Party can't shake dark past as long as old guard remains
IN THE afternoon, Gerry Adams was in the Dail chamber challenging the Taoiseach.
Hours later, he was in police custody in Belfast being questioned about the abduction and murder of Jean McConville, the widowed mother of 10 children, in 1972.
It is rare that any senior politician is questioned about serious crime – and pretty well unheard of that they be questioned about kidnapping and murder.
Recent opinion polls – including one for this newspaper last weekend – suggest many voters south of the Border are prepared to vote for Sinn Fein.
There is every reason to believe the party could have a European Parliament member in all four constituencies on this island next month.
So, the party cries foul and accuses the police of acting to damage its political future.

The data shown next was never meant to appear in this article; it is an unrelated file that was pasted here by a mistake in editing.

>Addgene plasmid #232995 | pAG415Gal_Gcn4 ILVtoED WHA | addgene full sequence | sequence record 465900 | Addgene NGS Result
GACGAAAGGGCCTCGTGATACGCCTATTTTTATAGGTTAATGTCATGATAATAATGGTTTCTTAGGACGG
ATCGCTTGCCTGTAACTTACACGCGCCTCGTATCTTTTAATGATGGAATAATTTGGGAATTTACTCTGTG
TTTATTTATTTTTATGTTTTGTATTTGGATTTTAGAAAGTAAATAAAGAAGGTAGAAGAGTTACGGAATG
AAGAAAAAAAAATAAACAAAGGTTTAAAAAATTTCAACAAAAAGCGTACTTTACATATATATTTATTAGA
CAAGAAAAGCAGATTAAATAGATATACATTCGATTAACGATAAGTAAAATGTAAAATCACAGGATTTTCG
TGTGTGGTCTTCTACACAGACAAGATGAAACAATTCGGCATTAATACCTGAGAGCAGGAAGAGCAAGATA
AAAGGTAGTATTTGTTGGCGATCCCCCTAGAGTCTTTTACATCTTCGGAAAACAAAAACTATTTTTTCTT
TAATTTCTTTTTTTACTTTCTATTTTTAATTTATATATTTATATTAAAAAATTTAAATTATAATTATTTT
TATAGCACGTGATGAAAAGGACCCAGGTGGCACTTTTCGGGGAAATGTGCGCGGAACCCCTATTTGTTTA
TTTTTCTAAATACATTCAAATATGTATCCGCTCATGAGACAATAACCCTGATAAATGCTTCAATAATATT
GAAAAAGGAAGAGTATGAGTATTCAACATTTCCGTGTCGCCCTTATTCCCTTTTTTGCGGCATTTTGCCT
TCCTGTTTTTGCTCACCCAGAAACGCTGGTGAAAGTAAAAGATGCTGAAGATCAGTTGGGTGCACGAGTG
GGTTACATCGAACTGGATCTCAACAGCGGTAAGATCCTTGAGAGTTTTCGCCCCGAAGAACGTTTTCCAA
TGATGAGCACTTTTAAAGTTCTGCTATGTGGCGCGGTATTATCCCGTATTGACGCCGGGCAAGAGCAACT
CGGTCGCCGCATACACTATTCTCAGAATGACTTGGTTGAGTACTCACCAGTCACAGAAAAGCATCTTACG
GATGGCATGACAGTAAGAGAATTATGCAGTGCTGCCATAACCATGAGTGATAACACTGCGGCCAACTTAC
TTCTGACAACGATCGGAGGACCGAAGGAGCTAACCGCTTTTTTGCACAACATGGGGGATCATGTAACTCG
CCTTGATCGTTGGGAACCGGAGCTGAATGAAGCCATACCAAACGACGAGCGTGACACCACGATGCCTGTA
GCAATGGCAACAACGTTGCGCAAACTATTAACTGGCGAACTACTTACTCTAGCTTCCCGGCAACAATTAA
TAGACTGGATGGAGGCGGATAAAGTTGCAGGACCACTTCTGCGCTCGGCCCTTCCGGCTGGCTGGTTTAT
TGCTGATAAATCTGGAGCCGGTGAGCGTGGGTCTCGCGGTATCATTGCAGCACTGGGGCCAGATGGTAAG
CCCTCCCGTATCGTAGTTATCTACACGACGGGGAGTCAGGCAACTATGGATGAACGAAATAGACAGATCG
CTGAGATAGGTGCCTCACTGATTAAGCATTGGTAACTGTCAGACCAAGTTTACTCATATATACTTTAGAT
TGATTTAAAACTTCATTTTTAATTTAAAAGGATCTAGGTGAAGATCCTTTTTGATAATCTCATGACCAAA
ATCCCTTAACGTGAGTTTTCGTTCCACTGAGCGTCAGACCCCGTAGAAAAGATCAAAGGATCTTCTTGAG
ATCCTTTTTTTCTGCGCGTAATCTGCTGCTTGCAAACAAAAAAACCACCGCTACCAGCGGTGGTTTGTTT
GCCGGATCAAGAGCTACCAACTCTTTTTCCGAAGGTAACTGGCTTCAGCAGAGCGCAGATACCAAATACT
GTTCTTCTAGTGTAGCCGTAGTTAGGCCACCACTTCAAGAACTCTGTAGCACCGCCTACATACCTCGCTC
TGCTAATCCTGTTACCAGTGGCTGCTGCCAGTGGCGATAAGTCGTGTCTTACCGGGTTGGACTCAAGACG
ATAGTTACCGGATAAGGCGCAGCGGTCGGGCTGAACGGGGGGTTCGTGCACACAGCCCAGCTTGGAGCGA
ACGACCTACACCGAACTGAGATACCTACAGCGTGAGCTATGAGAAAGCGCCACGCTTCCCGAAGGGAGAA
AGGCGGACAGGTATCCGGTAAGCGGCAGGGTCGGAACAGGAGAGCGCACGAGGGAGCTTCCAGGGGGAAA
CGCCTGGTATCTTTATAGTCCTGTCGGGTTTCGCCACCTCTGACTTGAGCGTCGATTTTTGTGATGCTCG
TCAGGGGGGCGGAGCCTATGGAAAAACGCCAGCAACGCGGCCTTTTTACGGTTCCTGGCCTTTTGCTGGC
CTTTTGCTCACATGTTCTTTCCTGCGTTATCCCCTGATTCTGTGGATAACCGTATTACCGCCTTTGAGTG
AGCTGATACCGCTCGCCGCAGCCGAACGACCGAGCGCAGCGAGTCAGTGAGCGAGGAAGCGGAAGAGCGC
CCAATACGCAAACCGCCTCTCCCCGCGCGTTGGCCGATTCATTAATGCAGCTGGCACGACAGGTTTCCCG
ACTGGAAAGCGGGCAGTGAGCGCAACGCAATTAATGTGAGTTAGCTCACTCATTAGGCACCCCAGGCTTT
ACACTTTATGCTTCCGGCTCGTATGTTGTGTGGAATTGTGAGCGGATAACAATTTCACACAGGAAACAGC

It is not surprising as an accusation, and its more ardent supporters will definitely believe these assertions.
But is there ever a convenient time to pursue an investigation into a crime such as that against Jean McConville and her family?
Many people will believe that the law, which has been so inadequate over four decades, should simply take its course.
We must also consider that Mr Adams has long been less than forthcoming about his Republican past. He has asked us to believe that he was never in the IRA.
A whole slew of well-placed people on all sides of the political spectrum in these islands have found that assertion risible and insulting.
There is a rising generation of talented Sinn Fein public representatives who are helping to propel the party in new and interesting political directions.
But as long as the 'old guard', such as Mr Adams, continue to cling to the leadership reins, the party's dark and difficult past will continue to linger.
But let us leave the politics of all this to one side right now.
This is simply about the unsolved abduction and murder of a widowed mother of 10 children.